A firestorm of disagreement among immigrant activists erupted when the Dream 9, a group of undocumented people brought to the country as kids, were arrested and detained at the border.
David Leopold, a tireless legal advocate for immigrants responded to the act of civil disobedience by calling it a “publicity stunt.” Concerned that their actions could complicate their future status under whatever new immigration reform is passed by Congress, Mr. Leopold said the activists were being “flippant about U.S. law and U.S. policy.”
Mathew Kolken, an immigration lawyer, criticized Mr. Leopold for making assumptions about the facts of the cases for the Dream 9 and potentially having “deviant motivations” of defending the Obama administration “at all costs.”
Also in response to Mr. Leopold’s concerns, Voxxi quoted a Dreamer activist who said that Leopold “shouldn’t be speaking in the first place” because he wasn’t undocumented and it wasn’t his place to question the tactics of the Dream 9.
I have voiced my own concerns about the tactics of Dreamers and their impact on the debate over immigration, and it seems as though these activists have once again made the issue about themselves, not about immigration reform.
Lost in the discussion over Dreamers, college-bound undocumented immigrants, are the many millions more who shingle our roofs, wash our cars, mow our lawns, and care for our children. They dream too, but you wouldn’t know it by the discussion going on this week.
Once again, the question is not whether one is for or against the mission of the Dreamers. It goes without saying that all undocumented Americans should have the opportunity to be formally integrated into society.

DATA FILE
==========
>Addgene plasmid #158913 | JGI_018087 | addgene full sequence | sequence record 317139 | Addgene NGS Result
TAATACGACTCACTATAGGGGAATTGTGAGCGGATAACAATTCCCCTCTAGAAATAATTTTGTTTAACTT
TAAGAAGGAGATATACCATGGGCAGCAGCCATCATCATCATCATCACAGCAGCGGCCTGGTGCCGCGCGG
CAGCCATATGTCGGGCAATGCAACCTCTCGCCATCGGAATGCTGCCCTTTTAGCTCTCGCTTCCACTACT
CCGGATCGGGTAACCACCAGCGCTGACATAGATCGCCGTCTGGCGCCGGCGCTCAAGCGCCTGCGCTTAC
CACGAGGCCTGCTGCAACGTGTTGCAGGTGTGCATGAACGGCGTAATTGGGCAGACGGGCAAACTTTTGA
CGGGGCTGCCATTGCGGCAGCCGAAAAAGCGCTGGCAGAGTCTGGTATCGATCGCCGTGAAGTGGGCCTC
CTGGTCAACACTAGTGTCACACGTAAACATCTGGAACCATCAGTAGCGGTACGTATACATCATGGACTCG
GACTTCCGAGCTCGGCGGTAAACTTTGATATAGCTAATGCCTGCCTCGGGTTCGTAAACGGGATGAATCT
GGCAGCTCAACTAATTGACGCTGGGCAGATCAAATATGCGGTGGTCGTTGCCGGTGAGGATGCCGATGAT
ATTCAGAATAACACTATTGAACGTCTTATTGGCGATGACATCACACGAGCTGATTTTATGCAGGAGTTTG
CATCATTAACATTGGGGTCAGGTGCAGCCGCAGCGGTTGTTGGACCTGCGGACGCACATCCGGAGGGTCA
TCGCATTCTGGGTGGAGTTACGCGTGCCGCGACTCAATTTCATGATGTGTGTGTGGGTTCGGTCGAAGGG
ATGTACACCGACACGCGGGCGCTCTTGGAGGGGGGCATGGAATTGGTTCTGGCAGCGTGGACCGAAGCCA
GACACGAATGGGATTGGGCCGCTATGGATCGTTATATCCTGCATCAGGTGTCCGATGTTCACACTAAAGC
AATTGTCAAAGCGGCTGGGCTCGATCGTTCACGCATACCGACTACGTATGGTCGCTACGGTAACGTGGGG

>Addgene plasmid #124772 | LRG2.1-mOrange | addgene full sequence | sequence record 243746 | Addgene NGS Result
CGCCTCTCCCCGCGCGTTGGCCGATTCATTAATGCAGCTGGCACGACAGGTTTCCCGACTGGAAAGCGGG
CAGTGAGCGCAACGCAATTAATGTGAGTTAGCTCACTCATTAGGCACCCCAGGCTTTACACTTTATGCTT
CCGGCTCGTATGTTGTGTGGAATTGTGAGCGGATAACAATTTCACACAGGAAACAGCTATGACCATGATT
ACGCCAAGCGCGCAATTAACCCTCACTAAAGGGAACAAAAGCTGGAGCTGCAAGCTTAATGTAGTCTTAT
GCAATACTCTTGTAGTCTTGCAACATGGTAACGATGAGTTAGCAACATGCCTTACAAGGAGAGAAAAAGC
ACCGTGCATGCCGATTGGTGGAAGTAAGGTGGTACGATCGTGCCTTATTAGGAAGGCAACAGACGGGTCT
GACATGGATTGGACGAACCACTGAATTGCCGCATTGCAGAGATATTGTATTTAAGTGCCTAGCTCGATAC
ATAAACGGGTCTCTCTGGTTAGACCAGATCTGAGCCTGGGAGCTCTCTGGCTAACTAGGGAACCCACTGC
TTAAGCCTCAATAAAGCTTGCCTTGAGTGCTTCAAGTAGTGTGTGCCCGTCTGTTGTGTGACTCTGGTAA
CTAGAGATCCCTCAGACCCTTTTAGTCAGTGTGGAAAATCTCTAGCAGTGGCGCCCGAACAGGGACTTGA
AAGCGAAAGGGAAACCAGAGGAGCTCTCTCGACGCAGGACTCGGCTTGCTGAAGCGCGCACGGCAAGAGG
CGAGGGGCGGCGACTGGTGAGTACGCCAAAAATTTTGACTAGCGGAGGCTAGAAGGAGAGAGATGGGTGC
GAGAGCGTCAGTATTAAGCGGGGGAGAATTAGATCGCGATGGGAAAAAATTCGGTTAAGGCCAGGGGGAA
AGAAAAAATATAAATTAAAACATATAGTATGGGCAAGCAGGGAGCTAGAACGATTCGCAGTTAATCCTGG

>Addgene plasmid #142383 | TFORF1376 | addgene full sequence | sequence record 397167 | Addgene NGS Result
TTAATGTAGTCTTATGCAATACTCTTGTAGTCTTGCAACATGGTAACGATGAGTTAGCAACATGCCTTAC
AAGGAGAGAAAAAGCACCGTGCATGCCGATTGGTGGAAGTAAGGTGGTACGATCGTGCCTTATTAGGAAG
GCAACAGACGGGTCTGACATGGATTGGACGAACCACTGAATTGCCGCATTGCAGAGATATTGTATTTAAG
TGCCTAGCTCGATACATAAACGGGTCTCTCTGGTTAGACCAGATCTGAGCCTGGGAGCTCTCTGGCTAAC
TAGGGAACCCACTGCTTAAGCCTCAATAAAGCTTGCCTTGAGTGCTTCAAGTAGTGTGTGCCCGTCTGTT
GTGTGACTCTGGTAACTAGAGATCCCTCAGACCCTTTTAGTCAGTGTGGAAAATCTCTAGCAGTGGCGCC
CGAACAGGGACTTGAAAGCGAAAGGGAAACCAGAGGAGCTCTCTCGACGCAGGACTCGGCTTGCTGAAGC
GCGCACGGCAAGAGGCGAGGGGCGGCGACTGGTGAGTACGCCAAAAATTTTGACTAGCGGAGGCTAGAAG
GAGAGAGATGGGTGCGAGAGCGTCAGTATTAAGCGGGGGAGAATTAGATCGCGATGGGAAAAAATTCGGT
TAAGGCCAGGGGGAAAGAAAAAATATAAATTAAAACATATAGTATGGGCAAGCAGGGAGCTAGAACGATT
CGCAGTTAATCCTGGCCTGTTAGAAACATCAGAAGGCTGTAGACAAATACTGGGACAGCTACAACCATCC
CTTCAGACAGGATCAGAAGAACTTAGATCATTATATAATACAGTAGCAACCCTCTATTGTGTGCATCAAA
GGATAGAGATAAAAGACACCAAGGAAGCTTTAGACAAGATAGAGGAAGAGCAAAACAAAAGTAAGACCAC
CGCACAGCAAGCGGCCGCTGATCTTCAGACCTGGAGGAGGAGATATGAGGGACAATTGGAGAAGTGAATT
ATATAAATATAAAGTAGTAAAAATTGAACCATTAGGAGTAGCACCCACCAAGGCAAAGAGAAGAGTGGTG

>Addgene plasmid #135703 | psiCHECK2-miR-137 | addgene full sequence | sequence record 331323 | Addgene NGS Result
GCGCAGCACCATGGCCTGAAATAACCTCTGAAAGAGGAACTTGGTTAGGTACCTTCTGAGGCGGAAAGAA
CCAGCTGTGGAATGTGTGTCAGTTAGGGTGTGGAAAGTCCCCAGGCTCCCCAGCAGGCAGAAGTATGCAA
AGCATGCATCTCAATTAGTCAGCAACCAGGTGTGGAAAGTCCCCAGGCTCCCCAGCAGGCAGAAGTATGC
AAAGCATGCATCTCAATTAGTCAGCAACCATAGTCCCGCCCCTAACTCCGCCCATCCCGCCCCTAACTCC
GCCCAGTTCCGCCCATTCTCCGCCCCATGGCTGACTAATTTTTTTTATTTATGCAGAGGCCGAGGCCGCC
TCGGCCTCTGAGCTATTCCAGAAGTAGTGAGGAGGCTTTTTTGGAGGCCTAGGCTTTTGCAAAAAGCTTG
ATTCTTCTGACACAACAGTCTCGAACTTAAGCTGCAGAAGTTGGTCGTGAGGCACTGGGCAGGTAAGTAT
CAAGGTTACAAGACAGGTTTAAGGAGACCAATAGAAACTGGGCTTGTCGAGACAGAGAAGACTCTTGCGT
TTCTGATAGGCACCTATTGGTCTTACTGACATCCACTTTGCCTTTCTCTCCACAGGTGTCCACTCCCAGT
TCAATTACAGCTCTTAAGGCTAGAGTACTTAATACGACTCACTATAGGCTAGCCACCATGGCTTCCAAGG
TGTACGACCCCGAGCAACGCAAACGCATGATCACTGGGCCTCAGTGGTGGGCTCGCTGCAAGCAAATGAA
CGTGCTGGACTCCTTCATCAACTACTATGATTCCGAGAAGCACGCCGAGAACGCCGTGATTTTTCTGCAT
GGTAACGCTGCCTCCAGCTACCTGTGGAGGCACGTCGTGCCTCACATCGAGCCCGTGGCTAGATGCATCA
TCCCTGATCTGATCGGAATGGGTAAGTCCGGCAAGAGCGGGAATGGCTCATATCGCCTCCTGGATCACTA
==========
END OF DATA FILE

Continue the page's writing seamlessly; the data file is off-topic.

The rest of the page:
But given the determination of the GOP in the House of Representatives to delay immigration reform, perhaps into next year when it can be used as an issue to mobilize the Republican Party’s core voting bloc, the temptation to settle for a limited immigration package could be too great for enough Democrats who want this fight to go away before next year.
When this new round of debates over immigration got underway, many Dreamers were boastful of their role in coaxing the Democrats into a resurgence of support for reform, but that energy seems to be waning, and perhaps before the will to do anything is gone, these Dreamers wanted to remind Congress to at least not forget about them.
Maybe that is all we can ask of the Democrats, but nine months after yet another election, we not only seem not much closer to reform than we were in 2007, but its clear the that the price tag Republicans are asking is for a steel frontier running across our border.
Maybe some version of the Dream Act always was the best-case scenario. If so, the Dreamers have sure earned it.
Stephen A. Nuño, Ph.D., NBC Latino contributor and an Assistant Professor in the Department of Politics and International Affairs at Northern Arizona University. He is currently writing a book on Republican outreach into the Latino Community.